Minority sentiments hurt by ad carried by Pakistan daily

Minority sentiments hurt by ad carried by Pakistan daily

The Pakistan Rangers (Sindh) on August 26, 2018, issued advertisement in daily Dawn for several posts. However, it was the specifications mentioned against the vacancies of sweepers and sanitary workers that caught attention of the people more than others. The advertisement clearly specified that these jobs were for `Non-Muslims’ only.

The advertisement has hurt the sentiments of the minorities in Pakistan who criticised the newspaper for carrying a racist and inhuman material. “The paper founded by Jinnah carries a racist and inhuman advert which says that the criteria for job of a sweeper/sanitary workers in Pakistan is just you should be “NON-MUSLIM ONLY”. Highly shameful that papers carry such filth to make a few thousand Rupees #PakistaniMedia,” Pakistan Media Watch tweeted.

Christians, Hindus, Ahmadis, Scheduled Castes and others (including Sikhs and Parsis) are officially recognised as religious minorities in Pakistan.
According to the 2017 Census in Pakistan, Christians account for 1.59 per cent of the population, while Hindus account for 1.60 per cent, Qadiani (Ahmadi) make up 0.22 per cent and Scheduled Castes 0.25 per cent.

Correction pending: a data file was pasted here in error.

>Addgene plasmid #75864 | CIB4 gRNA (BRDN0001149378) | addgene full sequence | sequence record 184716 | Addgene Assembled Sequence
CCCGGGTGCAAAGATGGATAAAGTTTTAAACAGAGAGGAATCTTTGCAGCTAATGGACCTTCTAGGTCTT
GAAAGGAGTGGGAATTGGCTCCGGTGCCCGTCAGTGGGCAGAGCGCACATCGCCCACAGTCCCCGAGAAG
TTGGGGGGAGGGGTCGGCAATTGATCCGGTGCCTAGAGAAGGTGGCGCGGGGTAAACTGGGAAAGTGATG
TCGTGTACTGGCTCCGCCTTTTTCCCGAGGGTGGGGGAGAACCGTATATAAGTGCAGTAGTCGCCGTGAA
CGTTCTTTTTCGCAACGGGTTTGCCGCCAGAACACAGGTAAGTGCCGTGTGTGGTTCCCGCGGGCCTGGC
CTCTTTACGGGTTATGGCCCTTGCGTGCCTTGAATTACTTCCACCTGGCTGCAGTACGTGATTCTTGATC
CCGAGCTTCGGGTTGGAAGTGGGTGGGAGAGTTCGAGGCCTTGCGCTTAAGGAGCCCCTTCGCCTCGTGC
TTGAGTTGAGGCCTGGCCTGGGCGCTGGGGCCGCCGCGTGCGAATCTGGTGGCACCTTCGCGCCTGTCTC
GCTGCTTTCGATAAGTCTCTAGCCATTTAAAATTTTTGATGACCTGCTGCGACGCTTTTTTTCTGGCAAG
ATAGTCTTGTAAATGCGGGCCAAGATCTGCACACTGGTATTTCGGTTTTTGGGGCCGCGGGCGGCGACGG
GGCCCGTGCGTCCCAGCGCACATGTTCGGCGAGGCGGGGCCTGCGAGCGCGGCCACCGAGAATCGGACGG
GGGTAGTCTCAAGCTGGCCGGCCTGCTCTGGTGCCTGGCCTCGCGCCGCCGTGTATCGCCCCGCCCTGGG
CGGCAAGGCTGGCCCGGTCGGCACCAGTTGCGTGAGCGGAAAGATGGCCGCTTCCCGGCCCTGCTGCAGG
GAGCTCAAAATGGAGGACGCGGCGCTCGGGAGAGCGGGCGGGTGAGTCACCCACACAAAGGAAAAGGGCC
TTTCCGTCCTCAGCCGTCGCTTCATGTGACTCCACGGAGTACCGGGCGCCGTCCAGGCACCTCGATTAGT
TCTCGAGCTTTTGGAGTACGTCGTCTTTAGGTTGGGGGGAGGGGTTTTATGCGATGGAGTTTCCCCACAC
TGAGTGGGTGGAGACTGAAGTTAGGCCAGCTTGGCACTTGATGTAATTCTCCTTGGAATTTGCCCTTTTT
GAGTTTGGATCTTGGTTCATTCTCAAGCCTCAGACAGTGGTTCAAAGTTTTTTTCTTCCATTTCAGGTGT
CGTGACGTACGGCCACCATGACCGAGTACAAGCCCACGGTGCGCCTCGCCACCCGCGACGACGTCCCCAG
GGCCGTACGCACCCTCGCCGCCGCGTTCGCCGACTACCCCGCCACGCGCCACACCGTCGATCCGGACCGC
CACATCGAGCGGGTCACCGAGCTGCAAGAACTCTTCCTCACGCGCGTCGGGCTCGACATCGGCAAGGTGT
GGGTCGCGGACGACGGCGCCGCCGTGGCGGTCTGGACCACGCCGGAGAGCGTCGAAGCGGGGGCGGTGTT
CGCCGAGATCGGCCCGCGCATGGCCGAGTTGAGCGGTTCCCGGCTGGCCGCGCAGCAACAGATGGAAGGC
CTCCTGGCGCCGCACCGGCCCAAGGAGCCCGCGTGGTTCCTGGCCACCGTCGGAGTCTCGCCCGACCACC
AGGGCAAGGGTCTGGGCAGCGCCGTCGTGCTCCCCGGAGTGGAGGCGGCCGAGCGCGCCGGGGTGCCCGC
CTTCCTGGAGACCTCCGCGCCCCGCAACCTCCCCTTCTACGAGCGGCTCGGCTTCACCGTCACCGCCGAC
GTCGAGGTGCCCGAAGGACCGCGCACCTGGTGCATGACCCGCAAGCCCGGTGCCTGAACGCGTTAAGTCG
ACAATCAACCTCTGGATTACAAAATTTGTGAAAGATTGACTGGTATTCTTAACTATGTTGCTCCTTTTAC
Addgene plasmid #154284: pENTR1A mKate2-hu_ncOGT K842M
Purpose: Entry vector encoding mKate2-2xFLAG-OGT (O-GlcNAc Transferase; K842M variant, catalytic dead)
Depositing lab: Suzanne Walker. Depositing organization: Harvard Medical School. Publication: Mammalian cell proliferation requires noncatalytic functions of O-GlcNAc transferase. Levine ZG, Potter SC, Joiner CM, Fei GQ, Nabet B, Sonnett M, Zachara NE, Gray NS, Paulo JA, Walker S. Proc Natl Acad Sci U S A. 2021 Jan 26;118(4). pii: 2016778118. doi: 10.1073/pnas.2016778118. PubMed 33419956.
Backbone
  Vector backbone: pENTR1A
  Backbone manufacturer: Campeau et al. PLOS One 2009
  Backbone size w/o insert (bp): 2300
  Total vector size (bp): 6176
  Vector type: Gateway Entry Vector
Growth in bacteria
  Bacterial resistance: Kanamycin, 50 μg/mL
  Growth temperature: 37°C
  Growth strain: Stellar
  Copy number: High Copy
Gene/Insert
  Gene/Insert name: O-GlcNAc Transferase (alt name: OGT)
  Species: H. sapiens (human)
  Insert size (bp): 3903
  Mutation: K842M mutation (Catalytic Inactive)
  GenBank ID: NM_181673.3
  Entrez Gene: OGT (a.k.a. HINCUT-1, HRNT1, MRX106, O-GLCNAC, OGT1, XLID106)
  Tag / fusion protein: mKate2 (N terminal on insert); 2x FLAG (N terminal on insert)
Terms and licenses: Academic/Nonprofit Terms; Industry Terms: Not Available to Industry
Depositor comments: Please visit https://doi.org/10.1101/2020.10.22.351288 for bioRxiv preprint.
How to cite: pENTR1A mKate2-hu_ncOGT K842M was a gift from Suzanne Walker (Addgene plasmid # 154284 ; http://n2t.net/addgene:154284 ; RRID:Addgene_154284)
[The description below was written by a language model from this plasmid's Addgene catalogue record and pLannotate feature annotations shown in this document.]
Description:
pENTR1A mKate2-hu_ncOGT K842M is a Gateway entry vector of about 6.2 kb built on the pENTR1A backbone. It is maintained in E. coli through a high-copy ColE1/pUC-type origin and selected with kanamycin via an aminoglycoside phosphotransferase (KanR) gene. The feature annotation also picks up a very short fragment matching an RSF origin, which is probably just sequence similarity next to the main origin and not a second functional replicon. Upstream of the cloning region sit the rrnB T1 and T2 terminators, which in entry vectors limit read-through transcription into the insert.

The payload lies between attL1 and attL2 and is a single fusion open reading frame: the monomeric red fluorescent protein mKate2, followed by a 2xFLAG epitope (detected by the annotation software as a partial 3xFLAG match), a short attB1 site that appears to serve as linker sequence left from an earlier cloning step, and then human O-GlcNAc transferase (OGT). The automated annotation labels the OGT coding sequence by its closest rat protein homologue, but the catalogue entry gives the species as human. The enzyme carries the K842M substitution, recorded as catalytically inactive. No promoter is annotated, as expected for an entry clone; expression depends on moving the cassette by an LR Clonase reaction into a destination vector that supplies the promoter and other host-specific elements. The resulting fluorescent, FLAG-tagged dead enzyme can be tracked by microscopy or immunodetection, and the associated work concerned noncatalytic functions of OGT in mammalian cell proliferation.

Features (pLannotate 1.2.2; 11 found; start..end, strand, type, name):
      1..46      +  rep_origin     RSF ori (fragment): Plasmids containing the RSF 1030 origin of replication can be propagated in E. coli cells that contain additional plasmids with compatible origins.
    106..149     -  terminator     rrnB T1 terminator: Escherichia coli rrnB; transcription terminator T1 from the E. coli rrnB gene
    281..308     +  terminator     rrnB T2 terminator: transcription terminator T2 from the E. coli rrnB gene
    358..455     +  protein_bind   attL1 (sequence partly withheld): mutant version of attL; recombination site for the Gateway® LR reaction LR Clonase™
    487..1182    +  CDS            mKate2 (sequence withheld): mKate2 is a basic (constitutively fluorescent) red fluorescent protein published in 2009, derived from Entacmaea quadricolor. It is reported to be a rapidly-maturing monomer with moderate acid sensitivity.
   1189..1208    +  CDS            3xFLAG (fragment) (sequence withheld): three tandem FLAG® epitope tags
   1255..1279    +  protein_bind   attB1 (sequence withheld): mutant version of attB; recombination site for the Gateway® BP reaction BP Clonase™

Several cases of discrimination of people on the grounds of religion have been reported from Pakistan. For instance, on June 13, the minority Sikh community in Peshawar, Pakistan, was moving to other parts of the country following repeated attacks by Islamic fundamentalists.
More than sixty per cent of Peshawar’s 30,000 Sikhs had left for other parts of Pakistan or migrated to India after being forced to live under a constant threat.

On May 12, the Chief Justice of Pakistan, Mian Saqib Nisar, himself condemned the targeted attacks on members of the minority Hazara community in Balochistan, and described it as a clear case of “ethnic cleansing”.

Less than a week ago, agitated members of the Hindu community from various parts of Hyderabad held a sit-in protest against the encroachment of their cremation site by influential figures and the police.